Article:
Cardiovascular Disease: 7 simple steps that reduce risk in the future


Maintaining good cardiovascular health as defined by the American Heart Association over a long period of time helps reduce the risk of cardiovascular disease in the future.
This is the main study, which is now published in JAMA Network Open Magazine.

Using the best available evidence, the American Heart Association (AHA) has developed Life’s Simple 7, a collection of factors that can help predict and protect one’s heart health.

“Life’s Simple 7” consists of four “modifiable behaviors” – these are things you can do to reduce your risk of heart disease. These are: stopping smoking, maintaining a healthy weight, healthy diet and physical activity.

The AHA includes three measures: blood pressure, cholesterol and blood sugar. By keeping them in control, suggesting the AHA and following the four behaviors above, you reduce your risk of dying from a stroke or cardiovascular disease (GCC).

The AHA suggests evaluating all metrics and behaviors and classifying them as “poor,” “moderate,” and “ideal.” So, the AHA would regard behaviors as “normal smoking” for “poor people,” smoking last year as “middle school” and quitting smoking or not even smoking as “ideal.”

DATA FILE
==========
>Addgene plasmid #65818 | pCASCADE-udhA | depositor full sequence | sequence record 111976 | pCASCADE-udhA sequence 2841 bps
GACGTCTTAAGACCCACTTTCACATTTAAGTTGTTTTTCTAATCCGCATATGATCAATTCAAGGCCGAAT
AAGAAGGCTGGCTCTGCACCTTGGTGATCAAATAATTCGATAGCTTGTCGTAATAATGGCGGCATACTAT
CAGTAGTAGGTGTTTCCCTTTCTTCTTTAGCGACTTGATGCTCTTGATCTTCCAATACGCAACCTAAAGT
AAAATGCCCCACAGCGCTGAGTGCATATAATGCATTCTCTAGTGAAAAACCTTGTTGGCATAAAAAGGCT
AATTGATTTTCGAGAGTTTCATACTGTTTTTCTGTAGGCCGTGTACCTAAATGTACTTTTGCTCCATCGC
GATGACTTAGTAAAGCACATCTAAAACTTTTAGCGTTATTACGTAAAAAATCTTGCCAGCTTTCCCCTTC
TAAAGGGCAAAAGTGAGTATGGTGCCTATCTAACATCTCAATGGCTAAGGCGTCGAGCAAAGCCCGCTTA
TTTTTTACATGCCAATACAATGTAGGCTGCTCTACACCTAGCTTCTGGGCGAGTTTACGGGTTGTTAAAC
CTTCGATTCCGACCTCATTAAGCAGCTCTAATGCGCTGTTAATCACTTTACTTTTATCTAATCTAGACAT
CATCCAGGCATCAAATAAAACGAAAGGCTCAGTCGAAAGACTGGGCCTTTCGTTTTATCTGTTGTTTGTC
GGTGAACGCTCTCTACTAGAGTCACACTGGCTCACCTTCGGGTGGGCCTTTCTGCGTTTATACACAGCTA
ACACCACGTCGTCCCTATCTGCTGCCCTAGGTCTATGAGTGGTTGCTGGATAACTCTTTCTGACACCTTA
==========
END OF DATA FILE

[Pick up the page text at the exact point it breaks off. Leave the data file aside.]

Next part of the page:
“Only about two percent of people in the US and other countries meet the ideal conditions for these seven factors,” Dr. Xiang Gao, Associate Professor of Food Science and Director of the Food Epidemiology Laboratory at Pennsylvania State University. .

Dr. Gao is the author of a recent and joint study, which investigates whether sticking to these seven steps over time will reduce a person’s risk of GCC in the future.

The fact that very few people meet the AHA criteria encourage Dr. Gao continued, raising questions about whether this increase in indicators was associated with lower GCC risks in the future, but no one had the data to support this idea. “

Almost 80% less likely to suffer from heart disease

To understand, Dr. Gao and his team data from 74,700 Chinese adults who participated in the study by Caylun. Respondents answered their general health questionnaire and participated in three different clinical trials between 2006 and 2010.

The researchers collected this information and analyzed how it relates to the GCC frequency in the coming years.
In 2006-2010, researchers identified five heart health models that followed the study participants. “[A] for 19% of participants were able to maintain better results for cardiovascular disease in the last 4 years,” said Dr. Gao.

“We have found that these people will be 79% less likely to suffer from cardiovascular disease than people with low cardiovascular scores.”

The researchers claim that they have obtained the same results in a risk study for stroke and myocardial infarction.

“We also examined whether improving cardiovascular health assessment over time has affected the risk of GCC in the future,” Dr. Gao left.